Microsoft patched serious vulnerabilities Tuesday in Windows, Internet Explorer and Office, but also urged customers to stop using the aging RC4 cipher and SHA-1 hashing function in their systems and services.
These algorithms have known weaknesses and should be replaced with more secure alternatives in SSL deployments and digital certificates.
Microsoft released an update for Windows 7, Windows 8, Windows RT, Windows Server 2008 R2 and Windows Server 2012 that allows system administrators to disable RC4 using registry settings. The update also adds a SCH_USE_STRONG_CRYPTO flag that allows developers to remove RC4 support in their Internet applications that use the Windows Secure Channel (Schannel) library.
The settings added by the update are not enabled by default, but their use is recommended because of known weaknesses in the RC4 stream cipher. For SSL/TLS implementations, Microsoft recommends the AES-GCM cipher as an alternative, but this requires customers to enable support for TLS 1.2 in their services.
TLS, the successor of SSL, offers a choice of ciphers, but versions 1.0 and 1.1 of the protocol support only block ciphers that operate in cipher-block chaining (CBC) mode and the RC4 stream cipher. In recent years, several attacks have been demonstrated by security researchers against both CBC mode ciphers and RC4, leaving TLS 1.2, which adds support for block ciphers operating in Galois/Counter Mode (GCM), as the secure alternative.
Unfortunately, real-world support for TLS 1.2 is not yet widespread. According to statistics from the SSL Pulse project, as of Nov. 2, only around 20 percent of the world's 162,480 most popular HTTPS-enabled websites support TLS 1.2. Furthermore, default TLS 1.2 support has been added in Chrome 30, Mozilla Firefox 28, Internet Explorer 11, Opera 17 and Safari 7 on Mac OS, which have only been recently released or have yet to be released as stable versions.
As far as RC4 use on the Internet goes, Microsoft found that 43 percent of HTTPS websites prioritize this cipher in their configurations and about 4 percent of those actually require it.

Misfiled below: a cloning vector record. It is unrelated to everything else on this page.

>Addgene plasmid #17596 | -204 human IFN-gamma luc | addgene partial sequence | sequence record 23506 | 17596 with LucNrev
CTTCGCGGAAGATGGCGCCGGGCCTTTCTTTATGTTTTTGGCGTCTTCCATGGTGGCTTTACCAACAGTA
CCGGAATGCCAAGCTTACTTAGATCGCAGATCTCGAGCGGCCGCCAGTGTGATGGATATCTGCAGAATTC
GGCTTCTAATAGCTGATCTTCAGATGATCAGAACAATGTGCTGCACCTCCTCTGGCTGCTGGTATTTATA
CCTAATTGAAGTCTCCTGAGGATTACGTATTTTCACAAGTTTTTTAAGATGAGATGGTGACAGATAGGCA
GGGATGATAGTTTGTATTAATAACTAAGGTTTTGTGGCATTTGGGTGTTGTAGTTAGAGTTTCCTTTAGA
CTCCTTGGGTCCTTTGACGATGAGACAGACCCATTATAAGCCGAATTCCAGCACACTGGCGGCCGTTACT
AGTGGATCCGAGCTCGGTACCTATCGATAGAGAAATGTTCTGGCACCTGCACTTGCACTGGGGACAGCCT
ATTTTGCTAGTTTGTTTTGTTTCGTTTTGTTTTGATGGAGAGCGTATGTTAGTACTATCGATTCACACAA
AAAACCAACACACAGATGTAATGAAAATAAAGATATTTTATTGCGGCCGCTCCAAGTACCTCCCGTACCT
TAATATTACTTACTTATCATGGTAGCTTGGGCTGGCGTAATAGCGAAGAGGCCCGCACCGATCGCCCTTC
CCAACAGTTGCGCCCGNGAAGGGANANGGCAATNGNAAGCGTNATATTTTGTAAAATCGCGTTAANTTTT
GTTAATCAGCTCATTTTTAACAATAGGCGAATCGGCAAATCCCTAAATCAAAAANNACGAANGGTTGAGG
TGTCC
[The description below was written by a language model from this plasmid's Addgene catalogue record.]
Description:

"RC4 is a very widely used cipher suite," the SSL Pulse Project says. "Before 2013, we knew of some RC4 weaknesses, but it was thought that they did not affect SSL. With new research published in early 2013, we now know that RC4 is weak and should not be used."
On Tuesday, Microsoft also announced a new policy to deprecate the use of the SHA-1 hashing algorithm in digital certificates by 2016, recommending that customers move to certificates that use SHA-2.
"The new policy will no longer allow root certificate authorities to issue X.509 certificates using the SHA-1 hashing algorithm for the purposes of SSL and code signing after January 1, 2016," Microsoft said in a security advisory. "Using the SHA-1 hashing algorithm in digital certificates could allow an attacker to spoof content, perform phishing attacks, or perform man-in-the-middle attacks."
"Since 2005 there have been known collision attacks (where multiple inputs can produce the same output), meaning that SHA-1 no longer meets the security standards for producing a cryptographically secure message digest," Microsoft's Secure Windows Initiative Attack Team said in a blog post.
In 2012 the price of executing a collision attack on a SHA-1 signature using Amazon cloud servers was estimated to be US$2.77 million. However, the price is expected to drop to $700,000 by 2015 and $170,000 by 2018 due to increases in computing power.
On Patch Tuesday Microsoft also released a security update for an issue in how Windows handles X.509 certificates. "The vulnerability could allow denial of service when an affected web service processes a specially crafted X.509 certificate," the company said in an advisory.
Scheduled security patches for critical and important vulnerabilities in several Windows components, Internet Explorer and Microsoft Office have also been released. Those updates include fixes for one of two vulnerabilities that are already being actively exploited by attackers to infect computers with malware.
A remote code execution vulnerability in the Microsoft Graphics (GDI+) component used by Microsoft Windows, Microsoft Office, and Microsoft Lync, has not been patched. Microsoft published a security advisory for this vulnerability, which is tracked as CVE-2013-3906, on Nov. 5 and released a FixIt application as a temporary workaround.